Assemblage art is what I'd describe as 3-D collage. Basically you use found objects (usually vintage or distressed) and recombine them to make art. You can read more about it and see some very fine examples here.
I'm working on my first assemblage piece but I've been having kind of a tough time with it. I like order, neatness, organization and logic; I'm drawn to patterns and symmetry versus spontaneity and chaos. The soup cans in my pantry are arranged in alphabetical order; so are the spice jars. None of my natural inclinations are particular helpful to me for this project.
Fortunately the May/June issue of Cloth Paper Scissors magazine has a great article/mini- workshop on assemblage art by Amy Hitchcock, which helped me understand a bit more about the how-to aspects of assemblage. The why was still a problem for me, though. As in: why put all this junk together when I could be making something useful, like a quilt?
For a while I sat and looked at the assemblage ephemera kit I bought over at Etsy.com and waited for the junk to spark something. The vendor did send me some pretty interesting bits: a doll's head, shredded money, a little computer board, a vintage book page, a tiny glass light bulb, dice, springs, etc., but none of them really related to each other (other than being a collection of stuff you might find in anyone's junk drawer.)
Since sitting and staring at the pile didn't result in any ideas, I started separating the ephemera into categories: paper, glass, metal, plastic. No, I didn't alphabetize them, but I was tempted. Then I noticed that the doll's head had the same color hair as I did about fifteen years ago. She also had painted-shut eyes, as if she were asleep, and dreaming.
I could relate; twenty years ago I was all about the dreams. Me, the dreamy little housewife, changing diapers, scrubbing floors and folding laundry, all the while constantly writing in my head, or furiously typing up a few pages while the kids napped, all the while thinking about how incredible it would be to see my name on the cover of a book.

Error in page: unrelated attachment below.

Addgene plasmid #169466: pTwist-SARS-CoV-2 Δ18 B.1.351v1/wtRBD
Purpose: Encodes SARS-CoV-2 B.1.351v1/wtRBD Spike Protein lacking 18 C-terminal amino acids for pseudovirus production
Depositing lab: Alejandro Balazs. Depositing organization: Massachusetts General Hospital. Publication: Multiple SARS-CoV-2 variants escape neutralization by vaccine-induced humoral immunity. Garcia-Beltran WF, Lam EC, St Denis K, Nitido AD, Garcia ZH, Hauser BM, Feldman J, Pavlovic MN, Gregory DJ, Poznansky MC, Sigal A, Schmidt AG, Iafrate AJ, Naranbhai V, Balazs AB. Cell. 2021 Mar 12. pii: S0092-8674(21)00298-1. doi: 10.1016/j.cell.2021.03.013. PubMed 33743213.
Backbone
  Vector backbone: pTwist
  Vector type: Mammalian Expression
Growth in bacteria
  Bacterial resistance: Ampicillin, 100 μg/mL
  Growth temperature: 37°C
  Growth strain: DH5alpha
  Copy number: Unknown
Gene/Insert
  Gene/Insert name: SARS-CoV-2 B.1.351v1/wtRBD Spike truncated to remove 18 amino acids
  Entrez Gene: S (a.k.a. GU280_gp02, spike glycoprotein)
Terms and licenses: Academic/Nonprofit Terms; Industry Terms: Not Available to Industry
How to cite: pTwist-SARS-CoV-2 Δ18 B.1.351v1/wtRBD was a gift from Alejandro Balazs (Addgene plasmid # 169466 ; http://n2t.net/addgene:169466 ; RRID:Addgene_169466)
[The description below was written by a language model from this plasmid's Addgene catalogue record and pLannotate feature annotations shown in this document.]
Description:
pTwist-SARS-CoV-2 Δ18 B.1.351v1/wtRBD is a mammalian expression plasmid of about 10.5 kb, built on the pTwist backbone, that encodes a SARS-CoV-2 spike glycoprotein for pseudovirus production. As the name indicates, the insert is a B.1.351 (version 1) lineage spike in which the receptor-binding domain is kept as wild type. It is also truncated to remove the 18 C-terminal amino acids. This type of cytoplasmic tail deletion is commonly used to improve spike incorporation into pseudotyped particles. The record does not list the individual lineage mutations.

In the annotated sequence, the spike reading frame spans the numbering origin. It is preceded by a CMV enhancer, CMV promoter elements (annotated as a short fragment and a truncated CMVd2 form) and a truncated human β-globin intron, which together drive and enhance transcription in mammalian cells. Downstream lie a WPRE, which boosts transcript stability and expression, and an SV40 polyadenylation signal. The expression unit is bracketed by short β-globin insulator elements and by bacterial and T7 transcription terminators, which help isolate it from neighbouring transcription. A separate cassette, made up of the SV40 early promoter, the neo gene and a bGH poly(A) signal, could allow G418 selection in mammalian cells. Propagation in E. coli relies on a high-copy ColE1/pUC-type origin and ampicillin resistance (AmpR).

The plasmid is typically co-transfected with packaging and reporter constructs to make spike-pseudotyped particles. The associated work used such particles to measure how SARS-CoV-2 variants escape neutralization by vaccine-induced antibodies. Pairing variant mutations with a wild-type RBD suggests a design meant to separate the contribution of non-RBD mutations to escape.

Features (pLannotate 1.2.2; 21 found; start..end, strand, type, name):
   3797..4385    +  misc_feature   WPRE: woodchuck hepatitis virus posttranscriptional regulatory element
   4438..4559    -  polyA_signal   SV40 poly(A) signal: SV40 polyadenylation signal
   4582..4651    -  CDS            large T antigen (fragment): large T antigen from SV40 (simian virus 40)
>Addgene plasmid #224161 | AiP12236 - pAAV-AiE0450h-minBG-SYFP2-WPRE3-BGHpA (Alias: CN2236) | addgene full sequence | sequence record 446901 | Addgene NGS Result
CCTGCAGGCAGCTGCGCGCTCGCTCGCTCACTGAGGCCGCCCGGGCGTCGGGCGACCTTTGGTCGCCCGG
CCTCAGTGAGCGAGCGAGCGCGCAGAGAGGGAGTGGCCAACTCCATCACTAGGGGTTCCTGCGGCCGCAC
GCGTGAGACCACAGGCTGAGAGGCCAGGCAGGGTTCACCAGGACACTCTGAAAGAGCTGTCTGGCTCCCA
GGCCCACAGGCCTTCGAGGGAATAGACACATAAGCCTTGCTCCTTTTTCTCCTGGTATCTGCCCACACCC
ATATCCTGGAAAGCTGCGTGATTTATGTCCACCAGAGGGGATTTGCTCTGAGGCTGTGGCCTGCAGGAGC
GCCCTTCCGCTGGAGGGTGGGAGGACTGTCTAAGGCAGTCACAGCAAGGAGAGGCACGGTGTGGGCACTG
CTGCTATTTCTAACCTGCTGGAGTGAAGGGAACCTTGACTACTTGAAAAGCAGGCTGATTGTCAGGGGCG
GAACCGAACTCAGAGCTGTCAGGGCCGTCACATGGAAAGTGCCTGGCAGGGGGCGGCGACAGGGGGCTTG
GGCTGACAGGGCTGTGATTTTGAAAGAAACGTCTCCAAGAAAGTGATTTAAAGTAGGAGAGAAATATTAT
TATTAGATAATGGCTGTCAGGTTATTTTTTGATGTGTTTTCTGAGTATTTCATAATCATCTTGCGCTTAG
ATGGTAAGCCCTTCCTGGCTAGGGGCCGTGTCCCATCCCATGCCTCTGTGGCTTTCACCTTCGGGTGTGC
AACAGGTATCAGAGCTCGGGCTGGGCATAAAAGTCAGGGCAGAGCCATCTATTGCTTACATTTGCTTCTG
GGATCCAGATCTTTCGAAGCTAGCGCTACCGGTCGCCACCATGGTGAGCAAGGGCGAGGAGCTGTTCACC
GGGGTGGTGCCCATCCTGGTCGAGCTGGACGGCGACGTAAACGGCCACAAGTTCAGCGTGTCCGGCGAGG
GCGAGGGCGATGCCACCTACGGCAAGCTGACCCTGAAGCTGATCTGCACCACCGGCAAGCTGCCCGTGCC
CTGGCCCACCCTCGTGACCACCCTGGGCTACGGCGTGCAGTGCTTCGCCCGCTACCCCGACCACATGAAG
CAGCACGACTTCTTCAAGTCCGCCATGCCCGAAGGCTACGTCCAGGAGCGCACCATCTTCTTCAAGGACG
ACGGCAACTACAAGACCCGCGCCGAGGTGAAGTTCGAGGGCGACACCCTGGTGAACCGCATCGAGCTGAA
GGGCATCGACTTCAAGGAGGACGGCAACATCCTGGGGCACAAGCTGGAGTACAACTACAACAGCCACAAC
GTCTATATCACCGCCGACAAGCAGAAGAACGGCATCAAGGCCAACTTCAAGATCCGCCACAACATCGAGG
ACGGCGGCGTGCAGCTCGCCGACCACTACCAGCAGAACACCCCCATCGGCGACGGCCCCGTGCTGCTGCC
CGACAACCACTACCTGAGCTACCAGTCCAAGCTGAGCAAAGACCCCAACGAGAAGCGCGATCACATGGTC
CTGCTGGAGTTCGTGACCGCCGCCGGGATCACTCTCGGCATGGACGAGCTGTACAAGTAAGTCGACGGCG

It wasn't all dreamy, though. I clearly remember my perpetual state of frustration, trying to find the time to write and pursue publication and being rejected week after week after month after year, all while juggling the kids and the house and chores and family obligations. All alone; no one to talk to about it. All those negative comments from well-meaning friends and family: you'll never get published, you should be happy with what you have, stop deluding yourself. I put up with ten straight years of that; even now I wonder, how did I manage to keep writing?
Still reminiscing, I put the little light bulb over the doll's head. If she were wet, I thought, she'd be me in the shower, shrieking as the title for StarDoc came to me. That was really the moment everything changed for me and my writing, and ultimately led to my first published novel, my first series, and my career as a professional writer. And in true lightbulb fashion, I finally got it. Assemblage art is symbolic, like a visual metaphor for whatever the artist is trying to communicate. I wasn't compiling random bits; I was supposed to take the pieces that had a personal vibe for me and put them together to tell a story.
I found a little crate I used to use for the business cards I collected at writer conferences over the years (all of which are now alphabetically filed away in a card holder) and began assembling in earnest. The background is a page; the focal point is the doll. I put the little lightbulb over her head, positioned the computer board to serve as her torso, and scattered some shredded money at the bottom. It all began to make sense to me: the burden of inspiration, the delight of dreams, the challenge of technology, the achievements, the disappointments. The single di, for the gamble that is each book. All of it playing out against the work.
I have some other elements to add so I'm not finished, and I still have to figure out how to nail or glue everything in place, but it felt good to finally get it. I even have a title for the piece: Bruised Dreamer.
When writers tell a story, we do often start with a lot of unconnected, random bits. A great character, a fiery conflict, an amazing setting. Building those elements into something cohesive and coherent is what drives us: pulling it all together, assembling it into something with meaning. Often we're not successful and it still looks like a pile of random stuff, or it doesn't convey our vision, or under scrutiny it falls apart. But when we make the right connections, all the story ephemera can be assembled into something really wonderful, something that another person can explore and understand and be entertained by; something that will add to their cache of life's delight. And isn't that why we write?